Aug 25,2019 - Last updated at Aug 25,2019

Education plays a major role in grooming and shaping the way a society thinks and interacts. In this regard, current educational systems in Middle Eastern countries have failed to instill into their youth basic principles like liberty, pluralism, equality, justice and respect for universal human rights. In schools and universities, critical thinking is stifled and thoughtless memorisation is required rather than understanding an issue and grappling with its context in the world.

It must be realised that when one ideology plays a significant role in developing the academic curriculum, fertile ground is created for radicalisation that kills all aspects of diversity and inclusion. This holds society back and widens the gap between cultures. It means that the educational system, and consequently the population, are not capable of comprehending or grappling with the present, let alone the future.

It is imperative to save the developing minds of schoolchildren from the manipulation of extremism. As such, restructuring and re-designing the educational system and the content of the curricula must be a priority for all governments in the Middle East in an effort to put an end to the predominance of obscurantist ideologies forced on children, brainwashing the next generation both at school and university.

Indeed, we need an educational system that is innovative, dynamic and able to constantly adapt to technological and cultural progress. Many Arab and Muslim countries are gasping for enlightenment to break the ridiculous and anachronistic taboos it holds onto. It is important to start this process focusing on the next generations. The youth must be educated to think critically, internalise a moderate ethos and understand the world in its actual context. To this end, it is also necessary to undertake a deep change in the mindset of teachers and in their educational methods.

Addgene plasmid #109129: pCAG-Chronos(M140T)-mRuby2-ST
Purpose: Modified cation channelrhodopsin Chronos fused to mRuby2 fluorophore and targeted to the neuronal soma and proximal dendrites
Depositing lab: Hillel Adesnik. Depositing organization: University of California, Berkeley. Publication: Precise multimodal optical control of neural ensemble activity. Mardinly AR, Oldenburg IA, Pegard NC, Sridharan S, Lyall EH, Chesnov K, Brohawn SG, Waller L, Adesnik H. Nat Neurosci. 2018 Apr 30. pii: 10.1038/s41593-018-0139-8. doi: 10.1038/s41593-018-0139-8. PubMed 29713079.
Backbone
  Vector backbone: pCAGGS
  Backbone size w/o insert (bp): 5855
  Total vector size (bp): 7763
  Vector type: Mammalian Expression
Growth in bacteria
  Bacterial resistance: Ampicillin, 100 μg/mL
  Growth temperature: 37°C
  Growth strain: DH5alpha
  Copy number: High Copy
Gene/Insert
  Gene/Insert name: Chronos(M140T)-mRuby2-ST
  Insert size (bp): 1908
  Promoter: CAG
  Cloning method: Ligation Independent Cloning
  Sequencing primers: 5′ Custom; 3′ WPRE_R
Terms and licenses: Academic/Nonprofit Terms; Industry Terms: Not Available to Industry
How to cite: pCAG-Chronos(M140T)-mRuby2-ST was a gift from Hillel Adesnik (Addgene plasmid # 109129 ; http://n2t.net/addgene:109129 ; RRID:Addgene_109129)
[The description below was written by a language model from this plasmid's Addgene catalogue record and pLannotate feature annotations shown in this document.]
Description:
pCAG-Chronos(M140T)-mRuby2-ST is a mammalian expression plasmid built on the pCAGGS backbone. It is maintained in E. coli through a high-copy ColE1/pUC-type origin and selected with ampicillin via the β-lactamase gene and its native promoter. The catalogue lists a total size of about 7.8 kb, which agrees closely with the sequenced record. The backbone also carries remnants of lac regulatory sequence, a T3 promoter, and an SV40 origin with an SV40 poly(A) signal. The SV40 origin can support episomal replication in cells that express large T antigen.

The modernisation of school curricula must integrate youth into a new and open cultural framework, one that values life and respects people regardless of their religious or ethnic origins, and discards the idea of imposing beliefs on others. Literature, theatre and art of various origins should be taught and actively encouraged, as creativity can be a powerful instrument to counter the attractiveness of radicalism.

The overhaul of the education system and academic curricula must be complemented by social and economic policies for youth. Soaring unemployment, marginalisation and lack of community and cultural activities offer a breeding ground for radical indoctrination and recruitment. Creating more jobs and opportunities targeting youth would allow the new generation to progress in its human development and escape the trap of extremist ideologies and terrorism. 

To conclude, for any process of education reform, it is always good to keep in mind the words of the American educational philosopher Robert Maynard Hutchins: “The object of education is to prepare the young to educate themselves throughout their lives.”